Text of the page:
Did you know there’s a mountain range that runs the middle of Italy??? Dang.
Day two started with a delicious breakfast and I was ready to go! There was a LOT of climbing to be done. It was difficult but I think for me there is something inherently rewarding in working so hard and getting to ride through the places I’ve been. The downhills never last and the uphills never end. I’ve come to accept that as graciously as I can, hehe.
Time stopped, or at least it didn’t care about me, nor I it. Moments of fog swept hills giving way to towering mountains above or the glimpse of an old stone town in a valley. Moss covered fields underneath rows of olive branches and grapevines. Green on the ground, brown in the trees, spring teasing the branches. Roads that at times might have been made just for me and my bike and that moment, in that perfect moment. The type of moment where each inhale feels like life and chills of wonder and gratitude wash over me again and again. A smile that won’t go away and a peace and quiet like only nature brings. A road inviting me to see what’s at the top or bottom. A dilapidated building with a space above the door where a sign told people what it was, back when this road was the main road, when people didn’t go faster than a horse.
The weather was perfect and so I thought I would push hard for the day. I did pretty well considering the elevation on a fully loaded bike. But by the time I found a place to stop for the night I was shaky and feeling pretty awful. I found a pizzeria and recovered for a couple hours. By that time it was night and I had not set up or found a place to camp. Against my better judgement I rode out of town into the dark.
I was nervous at first but my bicycle lights are very bright and it soon became apparent that there were no cars on this road. It was smooth and the moon hung bright in the sky illuminating a city on the hill in the distance. I could see the ridge of the mountain range and thought to myself that if I was going to get stuck with a night ride, this was a really good one to be stuck with. Also it turns out that all the climbing seemed to be leading to this downhill so in fact I barely pedaled and just cruised and enjoyed for what seemed like a long time.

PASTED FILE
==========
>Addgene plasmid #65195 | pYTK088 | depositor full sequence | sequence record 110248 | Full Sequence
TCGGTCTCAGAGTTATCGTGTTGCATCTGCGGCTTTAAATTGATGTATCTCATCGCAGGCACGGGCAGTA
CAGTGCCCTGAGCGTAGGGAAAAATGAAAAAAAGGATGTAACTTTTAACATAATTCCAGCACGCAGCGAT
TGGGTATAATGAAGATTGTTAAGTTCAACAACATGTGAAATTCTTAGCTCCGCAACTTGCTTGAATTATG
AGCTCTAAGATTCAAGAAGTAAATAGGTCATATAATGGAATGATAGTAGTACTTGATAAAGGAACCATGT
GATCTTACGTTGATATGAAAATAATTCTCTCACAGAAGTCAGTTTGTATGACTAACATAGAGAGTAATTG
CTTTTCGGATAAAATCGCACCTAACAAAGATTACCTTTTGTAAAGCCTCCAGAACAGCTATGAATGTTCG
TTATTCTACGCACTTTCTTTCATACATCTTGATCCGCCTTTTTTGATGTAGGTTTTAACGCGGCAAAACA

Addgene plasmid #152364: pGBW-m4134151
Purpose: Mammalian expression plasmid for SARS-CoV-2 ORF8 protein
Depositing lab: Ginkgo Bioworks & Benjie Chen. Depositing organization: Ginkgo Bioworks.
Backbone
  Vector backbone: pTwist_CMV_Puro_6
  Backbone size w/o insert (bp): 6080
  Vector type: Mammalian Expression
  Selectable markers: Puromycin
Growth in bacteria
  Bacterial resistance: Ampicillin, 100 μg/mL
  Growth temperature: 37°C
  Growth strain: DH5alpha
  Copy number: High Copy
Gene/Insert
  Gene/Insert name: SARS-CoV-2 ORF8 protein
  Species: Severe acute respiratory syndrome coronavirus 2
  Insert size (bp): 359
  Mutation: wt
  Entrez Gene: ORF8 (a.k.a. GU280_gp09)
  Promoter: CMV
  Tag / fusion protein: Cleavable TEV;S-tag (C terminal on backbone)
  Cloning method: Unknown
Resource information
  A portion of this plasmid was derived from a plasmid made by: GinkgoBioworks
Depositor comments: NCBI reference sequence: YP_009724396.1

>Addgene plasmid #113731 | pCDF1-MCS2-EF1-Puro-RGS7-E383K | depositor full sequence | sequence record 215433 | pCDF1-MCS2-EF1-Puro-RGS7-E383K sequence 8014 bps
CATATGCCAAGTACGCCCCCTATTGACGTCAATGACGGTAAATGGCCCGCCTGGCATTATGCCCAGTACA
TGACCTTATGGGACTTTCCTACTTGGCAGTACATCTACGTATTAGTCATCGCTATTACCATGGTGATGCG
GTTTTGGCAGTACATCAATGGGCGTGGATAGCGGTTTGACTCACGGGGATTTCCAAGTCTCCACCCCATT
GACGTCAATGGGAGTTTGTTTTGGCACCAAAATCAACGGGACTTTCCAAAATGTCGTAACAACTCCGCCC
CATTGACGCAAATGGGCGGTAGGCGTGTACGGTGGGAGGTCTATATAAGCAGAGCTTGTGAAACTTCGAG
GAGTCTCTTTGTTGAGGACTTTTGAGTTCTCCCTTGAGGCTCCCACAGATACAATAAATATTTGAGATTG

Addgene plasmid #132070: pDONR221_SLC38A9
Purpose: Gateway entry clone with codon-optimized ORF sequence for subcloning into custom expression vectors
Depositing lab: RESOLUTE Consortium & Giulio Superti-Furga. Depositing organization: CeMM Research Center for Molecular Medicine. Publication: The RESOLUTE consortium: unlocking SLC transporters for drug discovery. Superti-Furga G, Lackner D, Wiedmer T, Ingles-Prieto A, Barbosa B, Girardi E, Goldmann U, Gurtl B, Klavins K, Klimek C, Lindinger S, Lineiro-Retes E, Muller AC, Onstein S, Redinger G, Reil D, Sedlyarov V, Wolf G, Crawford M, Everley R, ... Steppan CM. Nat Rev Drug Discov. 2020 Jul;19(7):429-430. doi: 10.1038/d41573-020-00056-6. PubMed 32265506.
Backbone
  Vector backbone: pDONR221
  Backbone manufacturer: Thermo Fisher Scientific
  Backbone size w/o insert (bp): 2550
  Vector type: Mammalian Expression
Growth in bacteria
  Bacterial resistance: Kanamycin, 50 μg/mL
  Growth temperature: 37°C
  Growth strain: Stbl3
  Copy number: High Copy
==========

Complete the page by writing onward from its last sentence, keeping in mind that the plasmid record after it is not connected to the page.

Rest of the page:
The walls on the side of the road were tall and steep and there were no suitable camping spots. I finally found what seemed like the perfect spot. There was a tool shed across the street from a house. Behind, a space just large enough for my tent. I thought that if I left at sunrise no one would know and it would be fine.
Then, the dogs.
As I set up camp one dog started barking. An alerted bark to be sure. As another dog and another joined the chorus I got a little nervous. In about ten minutes I would be using Google Translate to tell a young boy that I was sorry about the dogs and I don’t know where else I can go because it’s dangerous to ride. “Sorry” is all he could say. I told him that if his father or anyone had a problem with me camping there to please come and see me. I was essentially saying that I wasn’t leaving. I’m not sure he understood and of it. I went back to my tent. The chorus continued.
I’m not sure if they fell asleep first or I did, but suffice to say I was anxious about the whole thing. Their sound echoed through the valley and I was sure that every dog owner around was wondering what was going on. No guitar tonight.
Nonetheless, I woke up at dawn and packed up. Ready for another climb.